Solar eclipse 2017: Did you damage your eyes looking at the eclipse? Here are some symptoms

FILE - In this Wednesday, Aug. 16, 2017 photo, Colton Hammer tries out his new eclipse glasses he bought from the Clark Planetarium in Salt Lake City in preparation for the Aug. 21 eclipse.

Moments after Monday's solar eclipse began, searches on Google for "my eyes hurt" took off as thousands of eclipse watchers wondered if the warnings about possible eye damage were true.
Many people, it seems, including President Donald Trump for a brief moment, ignored the warnings about looking at the sun during the eclipse without protective lenses.

Interest in “solar eclipse eye damage” began to climb at 12:15 p.m. ET, around the time the shadow of the eclipse began to cross the country. By 1:20 p.m., interest in the topic had doubled, and about an hour-and-a-half later, at 2:56 p.m. it had quadrupled.

How would you know if you damaged your eye by looking at the sun during the eclipse? First, it will take a little while for the symptoms to show up.

Dr. Ralph Chou, a professor emeritus of optometry and vision science at the University of Waterloo, in Ontario, Canada, told NPR that it takes at least 12 hours before you can tell if damage has been done to the retina.

Chou is a leading authority on the damage the sun's rays can do to the eye's retina.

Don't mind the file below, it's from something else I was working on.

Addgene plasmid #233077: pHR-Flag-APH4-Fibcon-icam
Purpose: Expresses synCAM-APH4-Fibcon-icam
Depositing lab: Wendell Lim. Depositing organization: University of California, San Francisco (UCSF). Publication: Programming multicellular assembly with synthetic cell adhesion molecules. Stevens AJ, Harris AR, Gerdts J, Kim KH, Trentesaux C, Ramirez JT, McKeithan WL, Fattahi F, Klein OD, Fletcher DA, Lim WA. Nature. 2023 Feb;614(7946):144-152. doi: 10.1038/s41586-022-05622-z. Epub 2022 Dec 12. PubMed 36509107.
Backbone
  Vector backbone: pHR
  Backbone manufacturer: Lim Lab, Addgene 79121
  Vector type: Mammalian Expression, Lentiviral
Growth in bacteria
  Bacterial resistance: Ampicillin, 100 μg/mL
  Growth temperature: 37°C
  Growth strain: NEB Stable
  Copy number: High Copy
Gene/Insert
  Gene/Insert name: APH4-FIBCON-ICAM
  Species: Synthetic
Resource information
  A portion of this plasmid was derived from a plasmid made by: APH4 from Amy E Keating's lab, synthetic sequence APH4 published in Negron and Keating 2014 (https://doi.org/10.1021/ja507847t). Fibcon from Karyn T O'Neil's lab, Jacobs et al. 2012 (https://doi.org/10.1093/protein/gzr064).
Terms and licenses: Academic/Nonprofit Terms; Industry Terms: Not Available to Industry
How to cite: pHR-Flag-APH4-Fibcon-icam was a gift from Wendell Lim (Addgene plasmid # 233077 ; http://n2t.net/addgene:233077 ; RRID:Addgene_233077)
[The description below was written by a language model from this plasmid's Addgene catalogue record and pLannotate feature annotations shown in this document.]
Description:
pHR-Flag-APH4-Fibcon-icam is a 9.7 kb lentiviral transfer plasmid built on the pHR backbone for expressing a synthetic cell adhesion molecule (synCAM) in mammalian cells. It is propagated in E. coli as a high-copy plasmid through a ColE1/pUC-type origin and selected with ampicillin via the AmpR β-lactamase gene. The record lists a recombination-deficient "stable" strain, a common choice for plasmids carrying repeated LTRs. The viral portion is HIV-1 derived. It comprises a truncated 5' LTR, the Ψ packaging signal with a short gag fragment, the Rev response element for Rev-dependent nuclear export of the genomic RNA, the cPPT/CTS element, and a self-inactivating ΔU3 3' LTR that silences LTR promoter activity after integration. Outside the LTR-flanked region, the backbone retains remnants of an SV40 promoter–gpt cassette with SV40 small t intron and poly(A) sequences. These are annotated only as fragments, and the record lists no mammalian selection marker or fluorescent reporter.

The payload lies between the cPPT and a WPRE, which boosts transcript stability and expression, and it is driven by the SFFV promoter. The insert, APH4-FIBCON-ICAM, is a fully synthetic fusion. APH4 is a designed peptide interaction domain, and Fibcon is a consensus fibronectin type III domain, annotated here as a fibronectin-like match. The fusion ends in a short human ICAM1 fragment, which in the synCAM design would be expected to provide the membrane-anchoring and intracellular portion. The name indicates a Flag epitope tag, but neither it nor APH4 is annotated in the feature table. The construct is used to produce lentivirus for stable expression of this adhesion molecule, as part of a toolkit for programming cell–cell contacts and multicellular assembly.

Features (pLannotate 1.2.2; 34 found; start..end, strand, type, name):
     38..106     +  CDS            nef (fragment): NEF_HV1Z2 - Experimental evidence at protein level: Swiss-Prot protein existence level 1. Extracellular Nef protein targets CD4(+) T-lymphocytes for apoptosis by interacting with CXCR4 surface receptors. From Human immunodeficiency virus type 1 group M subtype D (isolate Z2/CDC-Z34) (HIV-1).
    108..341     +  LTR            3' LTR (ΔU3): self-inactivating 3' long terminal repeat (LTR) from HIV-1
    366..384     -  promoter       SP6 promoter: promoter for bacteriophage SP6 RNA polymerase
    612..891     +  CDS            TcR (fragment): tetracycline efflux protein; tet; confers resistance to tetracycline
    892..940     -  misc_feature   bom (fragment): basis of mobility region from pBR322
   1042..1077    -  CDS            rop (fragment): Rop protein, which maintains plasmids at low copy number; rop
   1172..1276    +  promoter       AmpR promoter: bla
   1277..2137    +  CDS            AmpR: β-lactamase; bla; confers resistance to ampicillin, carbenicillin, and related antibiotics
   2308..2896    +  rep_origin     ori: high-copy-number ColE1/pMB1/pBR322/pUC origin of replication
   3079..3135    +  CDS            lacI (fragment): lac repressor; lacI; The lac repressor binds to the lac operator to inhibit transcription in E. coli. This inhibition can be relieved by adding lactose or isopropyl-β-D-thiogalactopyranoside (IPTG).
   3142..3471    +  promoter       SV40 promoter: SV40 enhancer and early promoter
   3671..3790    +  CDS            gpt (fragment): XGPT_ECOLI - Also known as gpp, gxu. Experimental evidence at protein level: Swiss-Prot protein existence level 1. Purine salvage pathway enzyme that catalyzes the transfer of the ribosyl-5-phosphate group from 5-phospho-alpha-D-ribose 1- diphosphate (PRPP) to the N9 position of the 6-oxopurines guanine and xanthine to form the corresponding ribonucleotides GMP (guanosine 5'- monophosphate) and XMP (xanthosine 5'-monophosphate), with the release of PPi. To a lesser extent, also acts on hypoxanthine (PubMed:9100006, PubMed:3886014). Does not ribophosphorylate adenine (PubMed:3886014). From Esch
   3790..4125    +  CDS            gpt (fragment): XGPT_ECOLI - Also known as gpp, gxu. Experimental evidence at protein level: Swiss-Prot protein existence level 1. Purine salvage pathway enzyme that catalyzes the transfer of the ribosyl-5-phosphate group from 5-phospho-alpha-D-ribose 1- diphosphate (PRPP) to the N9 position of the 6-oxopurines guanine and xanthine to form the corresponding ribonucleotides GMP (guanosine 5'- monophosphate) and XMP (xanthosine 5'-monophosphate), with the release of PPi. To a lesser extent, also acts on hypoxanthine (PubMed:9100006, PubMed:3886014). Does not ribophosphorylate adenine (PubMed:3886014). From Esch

According to Chou, if you did not look at the sun directly, but instead look through a protective filter or at a display on your smartphone or a camera, you are likely OK.

If you looked briefly without protection – he described it as a “fraction of a second” – likewise, you should be fine.

However, if you looked directly at the eclipse for a period of time, you could have some problems.

Here are some symptoms of a damaged retina: says people with damaged retinas can experience sensitivity to light, burning eye pain or loss of vision or blurry vision.

You may also experience:
Loss of central vision
Distorted vision
Altered color vision

“This exposure to the light can cause damage or even destroy cells in the retina (the back of the eye) that transmit what you see to the brain,” according to the website.

“This damage can be temporary or permanent and occurs with no pain. It can take a few hours to a few days after viewing the solar eclipse to realize the damage that has occurred.”